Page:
Tips on emotionally preparing to leave work

25 May 2016
Leaving the world of work can be a huge transition. Here we offer some tips on making sure you're thoroughly prepared.

Leaving the world of work for good represents a moment of huge transition in anyone's life - and as such it is not to be taken lightly.   

While many people look forward to no longer having to return to the office - or even reducing hours to become a part-time worker - it can have a big emotional impact. 

Jobs can become such a big part of our identity that suddenly cutting them from our lives altogether can be very jarring. This could be one of the many reasons why a transition out of work is becoming more popular. 

By planning for the future more carefully and thinking about what you really want from life, you can prevent the change from being too disruptive. 

Sedentary lifestyles

Some people still have an old-fashioned idea of what is involved in retirement life, imagining a sedentary lifestyle of relaxing in an armchair with your slippers on. 

This is understandable - particularly if those who have been working in high-pressure jobs for a long time are yearning for a simpler life of little stress and more downtime. 

However, the reality of the situation can be quite stifling. If you do not take charge of your own life, goals and ambitions then you could easily find yourself frustrated at being in the same house most of the time.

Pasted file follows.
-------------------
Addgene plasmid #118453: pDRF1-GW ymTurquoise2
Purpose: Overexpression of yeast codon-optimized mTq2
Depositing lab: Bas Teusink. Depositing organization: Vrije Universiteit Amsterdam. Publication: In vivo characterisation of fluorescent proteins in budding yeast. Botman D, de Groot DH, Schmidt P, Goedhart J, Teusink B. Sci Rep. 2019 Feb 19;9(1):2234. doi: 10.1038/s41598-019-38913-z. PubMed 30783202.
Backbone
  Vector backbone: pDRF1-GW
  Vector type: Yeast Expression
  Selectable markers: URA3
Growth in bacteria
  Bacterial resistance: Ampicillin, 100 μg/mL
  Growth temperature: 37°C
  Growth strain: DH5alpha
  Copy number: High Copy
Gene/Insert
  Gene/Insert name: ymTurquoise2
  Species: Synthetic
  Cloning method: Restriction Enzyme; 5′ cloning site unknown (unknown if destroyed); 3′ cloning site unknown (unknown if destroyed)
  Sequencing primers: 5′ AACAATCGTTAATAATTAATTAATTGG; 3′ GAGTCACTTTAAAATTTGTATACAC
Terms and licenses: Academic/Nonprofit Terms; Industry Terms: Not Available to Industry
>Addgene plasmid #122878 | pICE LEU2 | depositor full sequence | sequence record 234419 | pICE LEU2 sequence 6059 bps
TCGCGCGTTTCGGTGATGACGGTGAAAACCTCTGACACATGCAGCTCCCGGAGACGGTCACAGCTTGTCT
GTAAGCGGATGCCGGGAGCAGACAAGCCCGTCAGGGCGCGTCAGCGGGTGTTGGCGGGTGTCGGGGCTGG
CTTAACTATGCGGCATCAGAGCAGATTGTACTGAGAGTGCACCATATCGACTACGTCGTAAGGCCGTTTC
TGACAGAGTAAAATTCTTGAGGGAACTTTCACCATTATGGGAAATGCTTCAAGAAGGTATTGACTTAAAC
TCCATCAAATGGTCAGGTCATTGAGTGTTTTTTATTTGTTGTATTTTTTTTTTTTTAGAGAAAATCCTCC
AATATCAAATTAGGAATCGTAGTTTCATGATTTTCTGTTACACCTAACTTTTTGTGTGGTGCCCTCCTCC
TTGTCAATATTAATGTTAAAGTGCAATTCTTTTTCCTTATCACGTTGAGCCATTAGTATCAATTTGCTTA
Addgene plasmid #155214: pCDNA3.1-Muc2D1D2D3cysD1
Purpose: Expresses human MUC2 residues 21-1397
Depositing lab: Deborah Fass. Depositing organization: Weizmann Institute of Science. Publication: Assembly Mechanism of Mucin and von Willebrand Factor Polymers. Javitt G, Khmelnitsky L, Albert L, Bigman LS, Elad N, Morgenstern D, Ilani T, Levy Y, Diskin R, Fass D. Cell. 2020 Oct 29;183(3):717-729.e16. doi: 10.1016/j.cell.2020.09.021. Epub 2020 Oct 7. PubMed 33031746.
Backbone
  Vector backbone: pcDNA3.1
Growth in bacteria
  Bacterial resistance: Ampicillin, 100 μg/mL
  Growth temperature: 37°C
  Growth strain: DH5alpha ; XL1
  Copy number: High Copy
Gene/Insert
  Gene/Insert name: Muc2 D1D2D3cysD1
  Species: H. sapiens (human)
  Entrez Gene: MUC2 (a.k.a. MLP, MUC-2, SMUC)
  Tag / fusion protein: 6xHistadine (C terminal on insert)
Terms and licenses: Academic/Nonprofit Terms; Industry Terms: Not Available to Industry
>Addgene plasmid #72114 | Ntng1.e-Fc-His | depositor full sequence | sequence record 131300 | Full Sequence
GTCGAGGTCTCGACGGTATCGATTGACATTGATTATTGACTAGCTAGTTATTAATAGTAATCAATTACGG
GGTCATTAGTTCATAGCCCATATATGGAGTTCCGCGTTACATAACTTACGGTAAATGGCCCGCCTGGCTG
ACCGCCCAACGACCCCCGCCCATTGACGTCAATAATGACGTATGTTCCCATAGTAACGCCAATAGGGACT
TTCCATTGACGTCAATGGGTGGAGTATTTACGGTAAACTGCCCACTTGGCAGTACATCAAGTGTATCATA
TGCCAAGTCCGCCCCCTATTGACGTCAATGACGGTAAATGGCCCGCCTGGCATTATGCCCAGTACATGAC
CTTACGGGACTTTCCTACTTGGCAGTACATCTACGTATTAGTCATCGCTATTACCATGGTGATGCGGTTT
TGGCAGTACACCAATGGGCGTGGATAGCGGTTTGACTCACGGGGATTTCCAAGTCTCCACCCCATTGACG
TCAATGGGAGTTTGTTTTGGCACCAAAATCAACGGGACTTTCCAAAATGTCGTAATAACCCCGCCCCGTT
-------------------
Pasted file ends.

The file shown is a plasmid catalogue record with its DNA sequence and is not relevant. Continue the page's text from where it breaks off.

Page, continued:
Emotional changes

Another thing well worth consideration is the emotional circumstances associated with leaving work. 

Planning ahead for the financial side of retired life is something most people are aware of - and this can accommodate considerations such as where you want to live, whether your want to downsize, upsize or live abroad and so on. 

However, the emotional side of things is just as important to think about. You may be used to spending your free time a certain way while in work - as well as carrying out household chores - but it is really important to make the most of your circumstances and avoid low mood brought about by inactivity if you are no longer going to be in work. 

Planning for the future

Planning for the future in this context can be a very liberating and exciting experience. Think about your life expectancy. This may sound morbid, but it needn't be. You could live another 20 or 30 years, which is a large portion of your life. 

Make a list of things you want to achieve. You can think about hobbies or interests that you would like to pursue, but you can also be more ambitious. 

You could pick up new skills or expand your knowledge by taking evening classes. There are so many free things to do such as going to museums or galleries that can be an excellent way to complement this. 

Expanding your social circle is just as vital - and this can started by anything from joining a book club to simply inviting a neighbour in for a coffee.